Introduction to programming with Sun/ONC RPC
|Step 1||Step 2||Step 3||Step 4||Step 5||Step 6|
This page illustrates the basics of using ONC (Sun) remote procedure calls (RPC). We'll start with a remote procedure to add two numbers. This program will accept two numbers from the command line, parse the ascii text to convert them to numbers, then call a remote procedure to add them and print the results.
Step 1. Create the IDL
The first step involves defining the interface. This has to abide by Sun's format for its Interface Definition Language (IDL). An IDL is a file (suffixed with .x) which optionally begins with a bunch of type definitions and then defines the remote procedures. A set of remote procedures are grouped into a version. One or more versions are grouped into a program.
Traditionally, ONC RPC restricted us to remote procedures that accept a single parameter and return a single parameter. Later versions added an option to support multiple parameters, but we'll stick with the traditional mechanism to provide greatest compatibility. The lack of multiple parameters isn't really a problem since all we need to do is define a data structure that holds all the parameters we need.
In this example we have one type definition to define a structure that holds two integers: this will be our input parameter for the add function. Our interface will also have one version and one progam. We have to assign a number to each function, version, and program. The function will be given an ID of 1. So will the version. The program number is a 32-bit number. Sun reserved the range from 0 to 0x1fffffff. We'll number this program 0x23451111.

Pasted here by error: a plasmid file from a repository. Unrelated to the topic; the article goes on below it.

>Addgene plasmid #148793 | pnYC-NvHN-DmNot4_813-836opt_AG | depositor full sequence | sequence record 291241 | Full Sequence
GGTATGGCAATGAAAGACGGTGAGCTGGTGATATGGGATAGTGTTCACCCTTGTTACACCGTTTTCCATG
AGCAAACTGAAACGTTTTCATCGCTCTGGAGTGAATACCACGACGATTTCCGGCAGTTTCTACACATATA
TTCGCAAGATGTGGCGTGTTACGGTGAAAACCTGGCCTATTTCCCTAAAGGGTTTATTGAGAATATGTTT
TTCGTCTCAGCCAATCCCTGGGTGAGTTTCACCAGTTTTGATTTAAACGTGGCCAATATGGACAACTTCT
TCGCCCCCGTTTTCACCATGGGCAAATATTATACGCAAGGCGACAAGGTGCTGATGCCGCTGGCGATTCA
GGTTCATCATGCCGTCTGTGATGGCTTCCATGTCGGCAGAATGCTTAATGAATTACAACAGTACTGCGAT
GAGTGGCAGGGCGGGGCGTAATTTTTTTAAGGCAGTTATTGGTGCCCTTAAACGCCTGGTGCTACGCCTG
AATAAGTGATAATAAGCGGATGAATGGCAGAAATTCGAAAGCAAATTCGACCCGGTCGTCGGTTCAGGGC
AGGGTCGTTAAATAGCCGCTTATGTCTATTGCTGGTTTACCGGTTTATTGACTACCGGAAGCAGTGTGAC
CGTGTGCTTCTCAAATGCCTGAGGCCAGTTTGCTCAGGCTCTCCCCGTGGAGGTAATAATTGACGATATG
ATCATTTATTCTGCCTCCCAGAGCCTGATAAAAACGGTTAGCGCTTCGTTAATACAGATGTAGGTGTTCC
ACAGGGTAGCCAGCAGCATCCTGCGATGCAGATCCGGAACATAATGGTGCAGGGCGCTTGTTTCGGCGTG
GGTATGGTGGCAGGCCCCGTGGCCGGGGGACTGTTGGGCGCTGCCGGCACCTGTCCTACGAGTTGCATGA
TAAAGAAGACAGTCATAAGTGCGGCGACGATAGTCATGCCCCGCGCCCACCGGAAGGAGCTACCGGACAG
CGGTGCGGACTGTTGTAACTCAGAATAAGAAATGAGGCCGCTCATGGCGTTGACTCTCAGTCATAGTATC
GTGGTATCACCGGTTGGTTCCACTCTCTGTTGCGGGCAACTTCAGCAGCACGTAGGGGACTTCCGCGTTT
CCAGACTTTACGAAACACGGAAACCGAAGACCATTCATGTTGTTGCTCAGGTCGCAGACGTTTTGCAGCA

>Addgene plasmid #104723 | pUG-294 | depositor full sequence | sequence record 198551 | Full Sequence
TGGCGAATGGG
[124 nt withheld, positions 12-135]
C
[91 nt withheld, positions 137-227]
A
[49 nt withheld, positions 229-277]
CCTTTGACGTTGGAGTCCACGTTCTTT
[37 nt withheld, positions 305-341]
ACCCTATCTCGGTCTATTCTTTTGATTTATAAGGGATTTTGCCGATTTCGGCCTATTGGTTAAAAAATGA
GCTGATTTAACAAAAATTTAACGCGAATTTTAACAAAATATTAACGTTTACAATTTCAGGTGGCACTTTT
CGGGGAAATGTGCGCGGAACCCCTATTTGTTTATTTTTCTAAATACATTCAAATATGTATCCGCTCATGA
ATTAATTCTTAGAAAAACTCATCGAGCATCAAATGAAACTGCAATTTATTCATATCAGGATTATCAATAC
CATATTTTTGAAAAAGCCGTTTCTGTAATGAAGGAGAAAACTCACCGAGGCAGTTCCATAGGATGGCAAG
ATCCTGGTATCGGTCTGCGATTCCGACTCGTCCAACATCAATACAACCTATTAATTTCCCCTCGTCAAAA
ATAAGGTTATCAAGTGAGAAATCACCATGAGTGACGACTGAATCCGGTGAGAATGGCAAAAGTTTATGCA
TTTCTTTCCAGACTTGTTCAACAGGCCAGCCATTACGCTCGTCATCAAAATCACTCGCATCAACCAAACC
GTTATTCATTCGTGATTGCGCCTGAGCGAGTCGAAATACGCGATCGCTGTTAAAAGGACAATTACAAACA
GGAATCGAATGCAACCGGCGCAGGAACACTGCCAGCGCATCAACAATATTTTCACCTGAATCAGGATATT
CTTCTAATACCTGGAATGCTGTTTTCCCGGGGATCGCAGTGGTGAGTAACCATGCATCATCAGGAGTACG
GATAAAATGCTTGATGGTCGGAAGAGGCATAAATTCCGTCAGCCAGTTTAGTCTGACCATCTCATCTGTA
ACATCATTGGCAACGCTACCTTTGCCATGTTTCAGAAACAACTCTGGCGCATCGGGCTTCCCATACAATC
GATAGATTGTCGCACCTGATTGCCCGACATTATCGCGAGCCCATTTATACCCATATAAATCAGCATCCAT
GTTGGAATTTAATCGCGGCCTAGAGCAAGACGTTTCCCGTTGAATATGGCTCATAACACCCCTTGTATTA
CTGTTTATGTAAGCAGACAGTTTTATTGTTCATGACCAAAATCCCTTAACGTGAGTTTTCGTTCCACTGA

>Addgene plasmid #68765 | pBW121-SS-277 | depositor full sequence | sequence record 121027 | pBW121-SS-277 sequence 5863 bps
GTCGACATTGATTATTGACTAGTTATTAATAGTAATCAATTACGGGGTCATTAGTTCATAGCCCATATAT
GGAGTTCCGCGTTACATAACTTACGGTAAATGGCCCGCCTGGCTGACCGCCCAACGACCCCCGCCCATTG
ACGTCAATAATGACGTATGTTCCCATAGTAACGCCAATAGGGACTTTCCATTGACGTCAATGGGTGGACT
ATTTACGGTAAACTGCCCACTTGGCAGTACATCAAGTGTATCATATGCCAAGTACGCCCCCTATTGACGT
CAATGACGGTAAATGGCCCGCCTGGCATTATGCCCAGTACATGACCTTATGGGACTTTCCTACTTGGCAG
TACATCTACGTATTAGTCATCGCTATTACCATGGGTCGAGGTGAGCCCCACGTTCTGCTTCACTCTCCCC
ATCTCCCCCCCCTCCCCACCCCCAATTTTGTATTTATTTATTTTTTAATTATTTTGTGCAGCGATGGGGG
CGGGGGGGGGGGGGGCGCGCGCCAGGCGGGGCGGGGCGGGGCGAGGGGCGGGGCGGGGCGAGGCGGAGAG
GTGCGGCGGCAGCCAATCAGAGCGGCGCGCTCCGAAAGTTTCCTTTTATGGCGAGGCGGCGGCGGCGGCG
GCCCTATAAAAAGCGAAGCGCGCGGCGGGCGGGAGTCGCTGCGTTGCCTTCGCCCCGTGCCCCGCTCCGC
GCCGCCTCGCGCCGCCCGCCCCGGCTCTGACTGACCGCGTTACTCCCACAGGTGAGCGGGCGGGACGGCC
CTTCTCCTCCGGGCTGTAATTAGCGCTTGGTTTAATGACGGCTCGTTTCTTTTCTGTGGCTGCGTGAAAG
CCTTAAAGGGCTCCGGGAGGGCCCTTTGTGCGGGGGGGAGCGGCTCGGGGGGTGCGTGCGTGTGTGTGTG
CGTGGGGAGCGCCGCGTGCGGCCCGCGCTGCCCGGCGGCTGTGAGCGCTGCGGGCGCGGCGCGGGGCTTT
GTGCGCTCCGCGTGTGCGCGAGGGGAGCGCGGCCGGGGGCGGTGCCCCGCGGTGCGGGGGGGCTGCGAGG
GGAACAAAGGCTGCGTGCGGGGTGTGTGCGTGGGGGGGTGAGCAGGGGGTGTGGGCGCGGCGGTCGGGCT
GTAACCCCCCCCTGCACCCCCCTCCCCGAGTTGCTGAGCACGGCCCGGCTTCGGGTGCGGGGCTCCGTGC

The IDL, which we'll put in a file named add.x looks like:
We can compile this to test if we missed anything:
The -C flag (upper-case C) tells rpcgen to generate C code that conforms to ANSI C. This is the default on some versions of rpcgen. If we look at the files that were generated, we'll see:
- This is the header file that we'll include in both our client and server code. It defines the structure we defined (intpair) and typedefs it to a type of the same name. It also defines the symbols ADD_PROG (0x23451111, our program number) and ADD_VERS (1, our version number). Then it defines the client stub interface (add_1) and the interface for the server-side function that we'll have to write (add_1_svc). In the past (pre ANSI-C), the client stub and server side functions had the same name but since ANSI C was strict with parameters matching their declarations, this was changed since the parameters are slightly different. As we'll soon see, the client stub accepts an extra parameter representing a handle to the remote server. The server function gets an extra parameter containing information about who is making the connection.
This is the server program. If you look at the code, you'll see that it implements the main procedure which registers the service and, if the symbol RPC_SVC_FG is not defined, forks a process to cause the service to run in the background; the parent exits.
The program also implements the listener for the program. This is the function named add_prog_1 (the _1 is used to distinguish the version number. The function contains a switch statment for all the remote procedures supported by this program and this version. In addition to the null procedure (which is always supported), the only entry in the switch statement is ADD, for our add function. This sets a function pointer (local) to server function, add_1_svc. Later in the procedure, the function is invoked with the unmarshaled parameter and the requestor's information.
- This is client stub function that implements the add_1 function. It marshals the parameter, calls the remote procedure, and returns the result.
- The _xdr.c file is not always generated; it depends on the parameters used for remote procedures. This file contains code to marshal parameters for teh intpair structure. It uses XDR (eXternal Data Representation) libraries to convert the two integers into a standard form.